REVIEW
Granville-Barker, Harley. Prefaces to Shakespeare.
Princeton: Princeton U P, 1946. Rptd. as Preface to Hamlet. New York: Hill and Wang, 1957.


In General: The value of Granville-Barker's work lies mainly in his narratives of the development of plot and character throughout the course of the play. He has an impressive sensitivity to the web of relationships that make up a play: how tension rises, falls and rises again to new heights; how characters serve as foils for each other, so that we can see each one more clearly because of the presence of the other; how the information that we receive in one scene can lend intense dramatic irony to the next scene. In addition, Granville-Barker's narrative often gives rise to examinations of more general questions. Here's an example:
[After the exit of the Ghost] Hamlet is left in some limbo, from which to struggle back to the certitudes of the world. He has not spoken since that
O my prophetic soul! my uncle!
was wrung out of him; he listened in silence to the tale of his mother's shame. Now, with an
O all you host of heaven! O earth! What else?
And shall I couple hell? O fie . . .
he emerges; "recovers his senses" we cannot say -- for that, it will appear, is just what he does not completely do. From this moment indeed until (after that critical night of the adventure of the play, the killing of Polonius and the grim hide-and-seek through the palace) it begins to seem, as he sets out on his journey in the morning, that the ill is purged, from now till then Hamlet is "mad." How mad, whether by a modern alienist's standard certifiably so -- Shakespeare does not think in those terms. He uses the word as unprecisely as we still commonly do. Says Polonius,
              to define true madness,
What is't but to be nothing else but mad?
Hamlet speaks of himself as mad; half ironically, while he is under the spell; when he is free of it, as having been
                       punished
With sore distraction.
He is not ironical there. But he speaks in riddles. And this we may fairly accept as Shakespeare's conclusion too; that the thing itself is a riddle. He attempts no answer. Nor need he, since he is writing a play, not a pamphlet. All he has to do is to show us what madness amounts to in this particular case. Hamlet will also pretend to be mad, and the pretense and the reality will not easily be distinguished. That there is reality mixed with the pretense -- so much is plain. The reality, and the riddle of it, is Shakespeare's addition to the old story and its pretense, and is the leaven which, lifting the character above the story's needs, gives the play its enduring significance. For while few of us have murdered fathers to avenge, and not so many adulterous mothers to shame us, there will be hardly a man in any audience to whom the word "madness," in some one of its meanings, has not at one time or another come dreadfully home.   (65-66)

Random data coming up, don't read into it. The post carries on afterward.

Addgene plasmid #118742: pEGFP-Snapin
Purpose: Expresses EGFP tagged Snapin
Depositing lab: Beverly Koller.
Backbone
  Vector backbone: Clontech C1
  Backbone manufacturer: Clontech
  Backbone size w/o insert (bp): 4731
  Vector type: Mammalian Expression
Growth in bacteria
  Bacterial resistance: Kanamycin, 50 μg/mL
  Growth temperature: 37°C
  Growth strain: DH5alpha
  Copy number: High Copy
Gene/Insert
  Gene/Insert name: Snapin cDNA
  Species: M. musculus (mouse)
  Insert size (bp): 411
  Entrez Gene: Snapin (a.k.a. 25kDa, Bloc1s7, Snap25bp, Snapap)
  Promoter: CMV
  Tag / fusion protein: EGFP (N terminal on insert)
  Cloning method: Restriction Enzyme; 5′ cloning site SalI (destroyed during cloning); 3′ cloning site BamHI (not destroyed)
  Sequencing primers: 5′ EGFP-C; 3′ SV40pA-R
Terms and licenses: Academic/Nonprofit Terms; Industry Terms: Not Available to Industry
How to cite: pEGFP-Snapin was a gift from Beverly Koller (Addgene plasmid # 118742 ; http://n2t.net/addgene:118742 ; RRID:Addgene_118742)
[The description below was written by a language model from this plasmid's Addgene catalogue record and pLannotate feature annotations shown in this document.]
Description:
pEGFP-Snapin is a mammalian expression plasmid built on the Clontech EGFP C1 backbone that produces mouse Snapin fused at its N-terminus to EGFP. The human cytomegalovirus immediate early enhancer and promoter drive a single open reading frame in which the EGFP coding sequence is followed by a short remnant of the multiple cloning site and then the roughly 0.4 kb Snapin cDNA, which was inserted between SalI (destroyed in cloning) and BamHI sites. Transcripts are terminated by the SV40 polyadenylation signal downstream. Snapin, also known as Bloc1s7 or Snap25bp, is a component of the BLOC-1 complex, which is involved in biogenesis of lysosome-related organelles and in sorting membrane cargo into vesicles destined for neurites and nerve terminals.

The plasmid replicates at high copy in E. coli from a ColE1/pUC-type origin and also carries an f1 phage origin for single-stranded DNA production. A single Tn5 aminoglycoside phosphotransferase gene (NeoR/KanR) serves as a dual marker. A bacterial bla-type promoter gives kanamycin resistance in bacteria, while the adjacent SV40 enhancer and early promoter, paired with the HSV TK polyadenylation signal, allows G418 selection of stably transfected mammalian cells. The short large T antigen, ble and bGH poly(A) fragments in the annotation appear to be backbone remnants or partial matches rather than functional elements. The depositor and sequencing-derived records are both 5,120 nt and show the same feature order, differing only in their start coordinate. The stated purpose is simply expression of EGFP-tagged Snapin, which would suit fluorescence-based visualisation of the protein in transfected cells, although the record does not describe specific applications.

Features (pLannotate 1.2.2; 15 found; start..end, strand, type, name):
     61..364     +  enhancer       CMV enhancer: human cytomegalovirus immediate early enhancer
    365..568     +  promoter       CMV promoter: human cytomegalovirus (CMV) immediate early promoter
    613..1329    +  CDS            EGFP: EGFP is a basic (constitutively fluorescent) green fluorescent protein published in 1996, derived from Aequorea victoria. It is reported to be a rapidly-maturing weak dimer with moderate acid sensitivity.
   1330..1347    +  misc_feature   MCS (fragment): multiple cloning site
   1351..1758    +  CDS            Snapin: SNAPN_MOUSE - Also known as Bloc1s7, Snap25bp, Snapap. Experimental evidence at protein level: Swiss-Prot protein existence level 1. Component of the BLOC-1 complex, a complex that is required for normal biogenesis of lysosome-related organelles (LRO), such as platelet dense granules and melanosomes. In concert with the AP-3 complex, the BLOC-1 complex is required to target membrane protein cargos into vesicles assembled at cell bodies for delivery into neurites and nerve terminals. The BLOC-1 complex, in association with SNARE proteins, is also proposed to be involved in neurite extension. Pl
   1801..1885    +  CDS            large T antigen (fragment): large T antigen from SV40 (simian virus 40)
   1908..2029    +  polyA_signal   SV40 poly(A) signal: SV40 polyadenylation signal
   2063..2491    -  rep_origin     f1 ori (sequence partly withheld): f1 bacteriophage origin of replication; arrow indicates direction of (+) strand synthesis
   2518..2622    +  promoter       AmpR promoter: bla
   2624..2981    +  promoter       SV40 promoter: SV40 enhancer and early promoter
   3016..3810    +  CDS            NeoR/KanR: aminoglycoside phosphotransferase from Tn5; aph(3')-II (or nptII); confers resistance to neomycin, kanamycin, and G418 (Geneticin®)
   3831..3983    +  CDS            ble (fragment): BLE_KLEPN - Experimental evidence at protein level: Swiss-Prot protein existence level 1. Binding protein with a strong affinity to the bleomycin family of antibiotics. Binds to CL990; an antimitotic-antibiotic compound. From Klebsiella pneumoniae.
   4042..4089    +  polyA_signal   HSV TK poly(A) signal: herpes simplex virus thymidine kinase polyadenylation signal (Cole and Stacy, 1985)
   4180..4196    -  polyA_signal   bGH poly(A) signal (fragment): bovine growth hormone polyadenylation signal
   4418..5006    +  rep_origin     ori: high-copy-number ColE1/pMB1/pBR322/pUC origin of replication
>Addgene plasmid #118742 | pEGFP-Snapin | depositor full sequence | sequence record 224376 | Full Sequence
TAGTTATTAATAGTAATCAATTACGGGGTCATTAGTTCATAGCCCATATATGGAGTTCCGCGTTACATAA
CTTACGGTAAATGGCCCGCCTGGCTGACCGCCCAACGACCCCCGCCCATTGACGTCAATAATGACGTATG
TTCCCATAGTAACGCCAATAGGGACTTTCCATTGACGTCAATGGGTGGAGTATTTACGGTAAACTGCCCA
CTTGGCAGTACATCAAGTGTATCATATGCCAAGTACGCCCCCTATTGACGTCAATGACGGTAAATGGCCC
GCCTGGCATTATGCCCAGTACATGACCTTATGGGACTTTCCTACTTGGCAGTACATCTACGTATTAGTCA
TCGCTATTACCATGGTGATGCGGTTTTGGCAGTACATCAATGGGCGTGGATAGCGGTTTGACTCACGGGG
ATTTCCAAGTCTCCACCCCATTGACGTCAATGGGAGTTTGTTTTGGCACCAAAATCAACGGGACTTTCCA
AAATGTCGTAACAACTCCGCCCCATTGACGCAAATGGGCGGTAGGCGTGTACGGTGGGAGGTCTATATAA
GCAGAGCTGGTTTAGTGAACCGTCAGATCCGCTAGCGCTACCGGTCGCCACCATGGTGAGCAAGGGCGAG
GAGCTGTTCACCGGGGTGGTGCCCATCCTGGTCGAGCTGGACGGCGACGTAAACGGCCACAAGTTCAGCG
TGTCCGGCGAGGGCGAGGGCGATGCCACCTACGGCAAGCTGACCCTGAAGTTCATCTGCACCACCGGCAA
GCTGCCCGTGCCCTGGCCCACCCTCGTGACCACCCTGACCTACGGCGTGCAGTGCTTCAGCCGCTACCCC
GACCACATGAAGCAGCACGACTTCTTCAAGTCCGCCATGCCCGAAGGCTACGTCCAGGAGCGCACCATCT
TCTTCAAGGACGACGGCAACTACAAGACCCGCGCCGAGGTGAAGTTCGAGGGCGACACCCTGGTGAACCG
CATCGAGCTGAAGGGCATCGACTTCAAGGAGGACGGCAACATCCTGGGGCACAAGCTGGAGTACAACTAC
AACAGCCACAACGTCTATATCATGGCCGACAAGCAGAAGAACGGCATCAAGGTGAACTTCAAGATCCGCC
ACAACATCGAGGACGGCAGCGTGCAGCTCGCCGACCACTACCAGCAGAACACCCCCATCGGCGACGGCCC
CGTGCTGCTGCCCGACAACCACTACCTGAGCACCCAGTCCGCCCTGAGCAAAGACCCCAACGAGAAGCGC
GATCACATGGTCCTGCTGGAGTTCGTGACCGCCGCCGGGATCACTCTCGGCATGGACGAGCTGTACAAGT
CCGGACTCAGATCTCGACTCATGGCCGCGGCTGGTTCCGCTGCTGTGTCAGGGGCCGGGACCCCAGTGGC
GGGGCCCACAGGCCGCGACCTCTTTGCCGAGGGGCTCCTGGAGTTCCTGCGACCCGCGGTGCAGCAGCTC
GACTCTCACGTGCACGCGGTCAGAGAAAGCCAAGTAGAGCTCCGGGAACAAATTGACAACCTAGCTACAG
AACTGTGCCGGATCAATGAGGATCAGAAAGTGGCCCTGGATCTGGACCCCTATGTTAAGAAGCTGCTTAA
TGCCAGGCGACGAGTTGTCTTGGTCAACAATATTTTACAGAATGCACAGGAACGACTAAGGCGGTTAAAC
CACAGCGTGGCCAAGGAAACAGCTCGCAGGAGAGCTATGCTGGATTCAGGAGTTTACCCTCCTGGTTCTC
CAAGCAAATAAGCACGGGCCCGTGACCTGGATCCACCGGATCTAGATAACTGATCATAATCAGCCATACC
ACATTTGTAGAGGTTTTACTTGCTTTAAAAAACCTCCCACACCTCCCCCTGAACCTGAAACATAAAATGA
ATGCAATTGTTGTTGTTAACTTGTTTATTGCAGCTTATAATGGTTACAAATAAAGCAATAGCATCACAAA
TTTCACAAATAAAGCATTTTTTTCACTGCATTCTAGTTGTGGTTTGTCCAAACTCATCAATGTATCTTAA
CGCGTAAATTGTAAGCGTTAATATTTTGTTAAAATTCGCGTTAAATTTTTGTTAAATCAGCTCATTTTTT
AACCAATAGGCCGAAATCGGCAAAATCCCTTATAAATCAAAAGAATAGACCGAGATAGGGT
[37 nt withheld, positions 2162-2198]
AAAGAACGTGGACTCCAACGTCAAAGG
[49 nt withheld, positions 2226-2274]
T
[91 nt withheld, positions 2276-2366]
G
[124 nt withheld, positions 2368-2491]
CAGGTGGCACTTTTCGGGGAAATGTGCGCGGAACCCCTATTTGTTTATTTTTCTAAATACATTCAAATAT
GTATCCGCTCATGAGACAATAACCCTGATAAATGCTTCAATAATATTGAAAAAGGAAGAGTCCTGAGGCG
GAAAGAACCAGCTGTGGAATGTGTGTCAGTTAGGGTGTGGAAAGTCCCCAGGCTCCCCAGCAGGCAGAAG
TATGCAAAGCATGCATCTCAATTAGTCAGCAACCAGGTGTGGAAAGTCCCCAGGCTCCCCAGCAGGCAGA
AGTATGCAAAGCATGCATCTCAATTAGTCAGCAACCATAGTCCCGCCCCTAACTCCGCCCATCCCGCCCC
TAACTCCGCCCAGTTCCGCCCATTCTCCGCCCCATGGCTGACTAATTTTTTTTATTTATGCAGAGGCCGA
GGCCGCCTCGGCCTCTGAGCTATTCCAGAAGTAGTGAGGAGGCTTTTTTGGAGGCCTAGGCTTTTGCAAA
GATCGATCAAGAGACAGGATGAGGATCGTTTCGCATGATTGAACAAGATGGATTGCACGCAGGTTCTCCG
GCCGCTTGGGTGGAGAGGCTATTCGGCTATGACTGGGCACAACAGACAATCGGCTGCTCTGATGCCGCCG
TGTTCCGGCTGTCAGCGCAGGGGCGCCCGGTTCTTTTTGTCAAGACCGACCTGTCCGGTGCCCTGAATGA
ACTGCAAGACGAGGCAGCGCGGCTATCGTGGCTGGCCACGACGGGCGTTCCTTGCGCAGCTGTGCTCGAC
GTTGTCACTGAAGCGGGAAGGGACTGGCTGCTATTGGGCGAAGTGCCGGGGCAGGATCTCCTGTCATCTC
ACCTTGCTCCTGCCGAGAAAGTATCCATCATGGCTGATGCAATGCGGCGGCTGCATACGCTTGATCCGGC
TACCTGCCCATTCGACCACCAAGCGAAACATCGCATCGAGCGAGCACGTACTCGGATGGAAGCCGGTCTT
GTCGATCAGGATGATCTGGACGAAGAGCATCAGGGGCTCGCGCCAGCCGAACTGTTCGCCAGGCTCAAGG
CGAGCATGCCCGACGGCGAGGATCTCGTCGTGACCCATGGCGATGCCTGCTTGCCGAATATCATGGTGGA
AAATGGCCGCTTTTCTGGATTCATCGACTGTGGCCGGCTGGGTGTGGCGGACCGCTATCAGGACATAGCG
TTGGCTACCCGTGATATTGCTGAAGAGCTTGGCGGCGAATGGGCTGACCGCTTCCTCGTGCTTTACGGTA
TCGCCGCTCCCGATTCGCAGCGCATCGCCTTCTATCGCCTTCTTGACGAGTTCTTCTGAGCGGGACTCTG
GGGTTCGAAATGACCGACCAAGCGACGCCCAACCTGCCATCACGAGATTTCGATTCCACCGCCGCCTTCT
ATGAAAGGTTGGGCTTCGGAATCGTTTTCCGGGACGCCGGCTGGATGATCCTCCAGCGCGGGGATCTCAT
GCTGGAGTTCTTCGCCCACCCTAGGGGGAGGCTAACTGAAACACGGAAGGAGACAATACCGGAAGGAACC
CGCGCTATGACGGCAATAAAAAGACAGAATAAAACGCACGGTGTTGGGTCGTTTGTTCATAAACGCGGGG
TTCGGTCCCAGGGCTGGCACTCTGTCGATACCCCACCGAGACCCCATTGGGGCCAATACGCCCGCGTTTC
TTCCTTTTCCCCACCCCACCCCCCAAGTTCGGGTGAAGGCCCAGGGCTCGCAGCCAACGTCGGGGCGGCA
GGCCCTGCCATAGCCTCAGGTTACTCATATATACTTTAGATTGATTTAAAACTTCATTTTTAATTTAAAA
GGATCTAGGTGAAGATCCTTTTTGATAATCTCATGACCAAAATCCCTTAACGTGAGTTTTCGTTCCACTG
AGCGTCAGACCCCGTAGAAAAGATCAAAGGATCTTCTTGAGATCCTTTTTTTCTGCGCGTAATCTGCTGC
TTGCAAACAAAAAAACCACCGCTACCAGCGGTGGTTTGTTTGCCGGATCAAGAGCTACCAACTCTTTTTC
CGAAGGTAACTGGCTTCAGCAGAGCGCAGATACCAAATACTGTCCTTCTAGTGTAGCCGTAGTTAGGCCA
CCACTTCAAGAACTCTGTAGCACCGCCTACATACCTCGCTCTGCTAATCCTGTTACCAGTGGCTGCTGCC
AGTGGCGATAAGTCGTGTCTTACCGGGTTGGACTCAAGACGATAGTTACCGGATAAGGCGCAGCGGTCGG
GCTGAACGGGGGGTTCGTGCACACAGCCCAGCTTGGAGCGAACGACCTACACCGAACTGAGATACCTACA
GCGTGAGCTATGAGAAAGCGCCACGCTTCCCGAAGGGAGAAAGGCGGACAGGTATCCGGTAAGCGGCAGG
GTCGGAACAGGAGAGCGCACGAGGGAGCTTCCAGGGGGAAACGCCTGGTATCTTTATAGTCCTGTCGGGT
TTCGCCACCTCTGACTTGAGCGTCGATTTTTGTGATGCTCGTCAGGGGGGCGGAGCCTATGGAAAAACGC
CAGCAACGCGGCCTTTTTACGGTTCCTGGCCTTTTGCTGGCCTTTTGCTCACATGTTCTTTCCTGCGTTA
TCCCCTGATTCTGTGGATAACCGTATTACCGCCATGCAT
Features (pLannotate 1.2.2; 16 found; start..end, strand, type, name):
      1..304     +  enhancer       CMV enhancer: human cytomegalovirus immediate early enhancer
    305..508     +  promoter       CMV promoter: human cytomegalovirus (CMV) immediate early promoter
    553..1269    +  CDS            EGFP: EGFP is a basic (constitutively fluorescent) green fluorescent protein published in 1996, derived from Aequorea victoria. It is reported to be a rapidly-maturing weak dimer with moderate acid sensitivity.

Thus is the nature of Hamlet's "madness" most persuasively explained.

On the other hand, Granville-Barker's strength is also his weakness. He is excellent at the description and examination of moments and psychological states, but he has little or nothing to say about the general impact of the play, about pity, fear, catharsis, or any of that. He can't see the forest for the trees, but what he has to say about the trees is always clear and interesting.

Notes on Granville-Barker and his Prefaces to Shakespeare: Harley Granville-Barker (1877-1946) was both a man of the theater and a Shakespearean scholar. As man of the theater he was an actor, director, producer, and playwright. His productions of Shakespeare were famous because he was able to persuade the actors to speak the lines naturally. As a Shakespearean scholar he wrote Prefaces to Shakespeare and (with G. B. Harrison) A Companion to Shakespeare Studies. Prefaces to Shakespeare, to which Granville-Barker devoted the last twenty years of his life, is a landmark in Shakespeare criticism because it so eloquently expresses the viewpoint of the person who has the job of making Shakespeare come alive for live audiences.

The two volumes of Prefaces to Shakespeare were published by Princeton University Press in 1946 and 1947. The Preface to Hamlet, reviewed on this page, contains the material on Hamlet and the general introduction to Prefaces to Shakespeare, both of which appeared in the first volume.

Bottom Line: Readable and enlightening.